Of Course Social Media Works -- If You Measure It Right

If You're Judging Facebook by Click-through Rates Alone, You're Doing It Wrong

Dave Williams

When Facebook's popularity started to take off a few years ago, just about every digital marketer had the same thought: "There's marketing potential here. But how do I harness it?" There's a reason Facebook is valued at $41 billion, and it's not just the fact that it has 600 million registered users. It's that fact that those people willingly share personal information about themselves, opening the door to uniquely targeted advertisements based on age, gender, interests, location, occupation and even friends' interests. That's what makes Facebook a marketer's dream come true.

Yet critics still propagate the myth that Facebook display ads offer no return on investment. A study from research firm Webtrends last month found that Facebook's click-through rate declined to 0.051% in 2010, about half the industry average and down from 0.063% in 2009. This means that just one out every 2,000 ads is clicked, even though Facebook's CPM actually increased during that period.

But the study doesn't tell the whole story. It fails to differentiate between targeted and untargeted ads on the social network, and that is a huge distinction. Remember the value proposition of Facebook: Users share their data. That sharing creates unprecedented targeting opportunities. Dating sites can target single users and ignore the rest. Small bands can use their tour itinerary to target local music lovers. Domino's can target people who say they like pizza, but even better, it can serve ads to people who "like" Papa John's, telling them about a new recipe or a lower price.

Our own study of more than three billion impressions over a seven-month period showed that while the click-through rate of untargeted ads averaged 0.02%, the CTR for targeted ads averaged 0.15%. That's higher than the industry average for display units across the entire web, and three times the CTR described in the Webtrends study. Targeted ads were also off the charts when it came to engagement metrics, scoring 150 percent, compared to only 22.5 percent for non-targeted.

When you take this into account, Facebook is really the best social media platform for delivering relevant messages with both reach and frequency. The targeting capabilities allow advertisers to use Facebook as both a broadcast and narrow-cast channel. The best targeting strategy is to make use of member interests on national and/or local levels. Then divide these targets into sub-segments by splitting demographics and genders. Most brands don't utilize enough interest segments -- they restrict their options to demographic and gender targeting too early in the process. Facebook serves a massive amount of display inventory, and most of the advertisers are small local businesses. National advertisers can easily follow this targeting strategy to find success on a local level.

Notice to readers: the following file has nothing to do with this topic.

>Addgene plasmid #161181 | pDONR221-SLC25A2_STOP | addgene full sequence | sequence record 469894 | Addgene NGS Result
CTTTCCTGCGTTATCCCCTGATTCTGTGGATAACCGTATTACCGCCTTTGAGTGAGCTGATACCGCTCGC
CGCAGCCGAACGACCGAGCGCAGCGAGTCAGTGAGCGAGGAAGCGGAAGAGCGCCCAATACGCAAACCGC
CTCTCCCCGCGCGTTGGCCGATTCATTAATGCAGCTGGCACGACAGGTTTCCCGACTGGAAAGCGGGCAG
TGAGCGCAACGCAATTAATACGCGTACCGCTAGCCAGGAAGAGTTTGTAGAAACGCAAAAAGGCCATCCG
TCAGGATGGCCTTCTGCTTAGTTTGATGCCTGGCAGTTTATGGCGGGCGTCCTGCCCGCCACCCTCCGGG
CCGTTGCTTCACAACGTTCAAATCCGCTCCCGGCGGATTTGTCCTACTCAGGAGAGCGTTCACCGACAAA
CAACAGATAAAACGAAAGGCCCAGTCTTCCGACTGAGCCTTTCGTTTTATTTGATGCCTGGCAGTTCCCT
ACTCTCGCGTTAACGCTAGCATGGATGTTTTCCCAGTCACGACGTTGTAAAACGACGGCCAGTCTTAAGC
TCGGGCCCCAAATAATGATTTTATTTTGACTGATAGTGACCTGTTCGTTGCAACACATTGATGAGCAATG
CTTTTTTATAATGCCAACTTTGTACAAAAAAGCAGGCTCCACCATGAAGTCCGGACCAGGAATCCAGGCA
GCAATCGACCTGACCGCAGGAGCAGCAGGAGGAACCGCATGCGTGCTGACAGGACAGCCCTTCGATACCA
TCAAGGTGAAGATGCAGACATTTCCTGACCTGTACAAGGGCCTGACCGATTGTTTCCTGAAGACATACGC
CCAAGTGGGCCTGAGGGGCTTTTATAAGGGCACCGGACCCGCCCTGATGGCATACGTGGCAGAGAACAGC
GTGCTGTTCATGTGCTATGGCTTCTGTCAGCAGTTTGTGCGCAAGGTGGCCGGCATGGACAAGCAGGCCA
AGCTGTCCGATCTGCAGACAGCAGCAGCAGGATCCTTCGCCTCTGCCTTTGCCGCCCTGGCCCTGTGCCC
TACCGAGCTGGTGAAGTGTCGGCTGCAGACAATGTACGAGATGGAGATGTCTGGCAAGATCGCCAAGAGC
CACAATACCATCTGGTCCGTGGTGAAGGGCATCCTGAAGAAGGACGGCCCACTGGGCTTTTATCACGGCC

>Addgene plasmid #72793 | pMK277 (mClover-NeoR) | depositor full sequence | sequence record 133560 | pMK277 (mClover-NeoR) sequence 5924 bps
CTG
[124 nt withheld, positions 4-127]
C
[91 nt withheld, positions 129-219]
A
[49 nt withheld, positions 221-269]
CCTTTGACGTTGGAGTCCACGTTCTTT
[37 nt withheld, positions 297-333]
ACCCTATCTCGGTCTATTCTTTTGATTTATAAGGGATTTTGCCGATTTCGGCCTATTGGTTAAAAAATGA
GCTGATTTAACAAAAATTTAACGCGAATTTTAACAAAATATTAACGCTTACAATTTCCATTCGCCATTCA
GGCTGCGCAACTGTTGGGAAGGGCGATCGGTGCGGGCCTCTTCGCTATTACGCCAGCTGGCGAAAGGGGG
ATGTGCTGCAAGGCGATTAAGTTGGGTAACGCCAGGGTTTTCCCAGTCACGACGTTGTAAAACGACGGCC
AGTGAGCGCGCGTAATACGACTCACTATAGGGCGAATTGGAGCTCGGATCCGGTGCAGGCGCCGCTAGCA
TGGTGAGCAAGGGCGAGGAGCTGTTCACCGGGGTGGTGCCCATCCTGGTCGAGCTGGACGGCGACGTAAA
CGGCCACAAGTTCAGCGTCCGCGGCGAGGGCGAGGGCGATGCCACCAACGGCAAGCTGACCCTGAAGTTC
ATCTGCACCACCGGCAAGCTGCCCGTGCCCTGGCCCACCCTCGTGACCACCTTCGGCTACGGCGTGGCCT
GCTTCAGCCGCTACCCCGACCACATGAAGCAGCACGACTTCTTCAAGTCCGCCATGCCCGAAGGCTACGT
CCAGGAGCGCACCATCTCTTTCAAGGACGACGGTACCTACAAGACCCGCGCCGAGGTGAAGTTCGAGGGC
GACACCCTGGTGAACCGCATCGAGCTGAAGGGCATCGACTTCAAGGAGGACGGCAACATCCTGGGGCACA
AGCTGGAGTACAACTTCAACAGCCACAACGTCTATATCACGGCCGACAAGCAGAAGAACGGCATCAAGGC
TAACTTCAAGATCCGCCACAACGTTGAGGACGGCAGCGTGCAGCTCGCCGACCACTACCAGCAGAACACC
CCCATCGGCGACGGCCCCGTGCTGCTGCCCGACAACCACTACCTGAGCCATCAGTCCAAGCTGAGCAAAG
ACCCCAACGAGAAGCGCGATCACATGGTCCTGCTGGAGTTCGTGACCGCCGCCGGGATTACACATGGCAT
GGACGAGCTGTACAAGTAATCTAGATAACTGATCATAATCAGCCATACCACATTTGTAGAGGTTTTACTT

But targeted click-through rates are just one indicator of success, and as we know from regular display, CTRs aren't the end-all metric for measuring a campaign's success. Marketers need to view Facebook advertising the way they view visiting a cocktail party -- where the goal isn't to close a deal, but to come away with a business card. Getting a user to "like" a brand or engage with it is like getting that business card. Trying to get a user to buy when you first meet them is a mistake too many marketers make, and it makes them look like an overeager insurance salesman, cornering people at a party.

With this in mind, your ads should only drive consumers off of the Facebook domain if you absolutely must. Once they leave the page, you lose the ability to take advantage of the social graph to target friends and friends of friends, as well as the ability to include social relevance in the ad creative (that is, the names of friends who also like the brand). Conversions are a lot lower when you drive consumers off the network. It's far better to use display ads to drive users to a custom tab on your page. You can then use this as a landing page before driving to your brand site.

At the same time, make sure you have a strong engagement and page strategy once you get users to "like" the brand. You don't want to shuttle them to a useless Facebook page before bringing them to your brand site. Your Facebook page should offer value, functioning as a gateway to conversations and transactions, either online or offline. In addition to clicks, page comments, likes, and consumer-provided testimonials provide powerful ways to measure your social media success.

Facebook has massive value as an advertising channel, but using it right requires a sound strategy, and a thorough understanding of its unusual metrics. Simply buying ad space and hoping for the best is a practice of a bygone era, not only in social media, but online in general. Use Facebook's full potential to find the right consumers, and then use your marketing smarts to keep them engaged. That's how you can make social media work.

Dave Williams is the founder and CEO of Blinq Media.